Title: The True Memoirs of Little K
Author: Adrienne Sharp
Publisher: Farrar, Straus and Giroux, 2010
Hardcover, 384 pages
Genre: Historical Fiction
Source: Purchased from Amazon.
First Line: My name is Mathilde Kschessinska, and I was the greatest Russian ballerina on the imperial stages.
In 1971, a tiny, 100-year-old woman sits down to write her memoirs of everything she knows to be true. She is Mathilde Kschessinska, once the greatest ballerina on the Russian imperial stage. Born to Polish parents, when the extremely competitive Kschessinska was enrolled in ballet school, she set high goals for herself. She became the best ballerina; she became the lover of tsarevich Nicholas Romanov; she became wealthy beyond her dreams. In the end, she lost everything but her memories.
I had a difficult time reading this book for two reasons. The first is a technicality: not everyone can sit down and read undisturbed for a lengthy period of time. I've learned to look for paragraph breaks as natural stopping points. This book is 384 pages of very, very long paragraphs, and I was surprised to find that one little thing was tiring. It may sound picky, but it's a detail that I noticed over and over again.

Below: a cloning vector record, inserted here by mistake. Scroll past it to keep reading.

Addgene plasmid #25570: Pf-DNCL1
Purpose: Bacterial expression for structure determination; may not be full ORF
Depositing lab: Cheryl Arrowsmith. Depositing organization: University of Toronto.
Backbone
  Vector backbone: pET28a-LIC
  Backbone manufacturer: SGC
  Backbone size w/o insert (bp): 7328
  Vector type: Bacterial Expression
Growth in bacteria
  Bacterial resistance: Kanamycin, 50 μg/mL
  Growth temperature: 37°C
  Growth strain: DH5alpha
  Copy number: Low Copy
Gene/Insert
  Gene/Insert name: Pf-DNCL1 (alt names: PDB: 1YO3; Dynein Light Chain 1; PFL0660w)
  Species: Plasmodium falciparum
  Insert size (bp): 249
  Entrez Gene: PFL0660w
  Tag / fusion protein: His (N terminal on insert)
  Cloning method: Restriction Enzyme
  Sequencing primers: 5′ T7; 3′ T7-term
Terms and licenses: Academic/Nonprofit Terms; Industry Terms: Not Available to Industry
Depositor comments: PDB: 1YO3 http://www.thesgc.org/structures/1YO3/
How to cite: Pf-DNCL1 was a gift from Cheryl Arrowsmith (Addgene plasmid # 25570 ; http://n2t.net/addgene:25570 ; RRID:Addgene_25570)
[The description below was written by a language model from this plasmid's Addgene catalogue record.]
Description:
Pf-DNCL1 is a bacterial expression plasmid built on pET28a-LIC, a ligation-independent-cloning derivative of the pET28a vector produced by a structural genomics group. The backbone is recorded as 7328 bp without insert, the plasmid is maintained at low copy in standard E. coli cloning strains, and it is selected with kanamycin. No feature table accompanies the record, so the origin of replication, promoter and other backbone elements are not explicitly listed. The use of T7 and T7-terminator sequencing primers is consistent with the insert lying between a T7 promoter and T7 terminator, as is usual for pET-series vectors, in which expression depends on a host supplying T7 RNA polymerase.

The second reason why this book could be difficult to read can be found in the character of Kschessinska herself. Throughout the book, she is unapologetically opportunistic. She thinks nothing of using slander and sabotage (among other things) to get what she wants. I found that, after a few pages of her machinations, I wanted to stop and do something else. However, her unflinching honesty was refreshing. She may have enough pride for three people, and she may not be sorry for anything she's done, but at least she tells the truth.
I hear that visitors to my mansion, now the State Museum of Political History, to this day ask to see the entrance to the secret tunnel that once linked the palace of the dancer Kschessinska to the palace of the tsar. Political history does not interest them. I interest them.
The one thing about Sharp's book that held me spellbound was her depiction of a vanished world. Tsarist Russia may have been filled with decadence and cruelty, but it was also filled with incredible beauty-- a land of vast contradictions as so many countries are.
I enjoyed Sharp's skill in weaving her believable fictional tale around historical figures I've read so much about. She also provided more background into the history of ballet and helped me put several dancers in their proper context.
If you love novels set in the Russia of Nicholas and Alexandra, you should love this book-- as long as your heroines don't have to be scrupulously honest in their morals and behavior.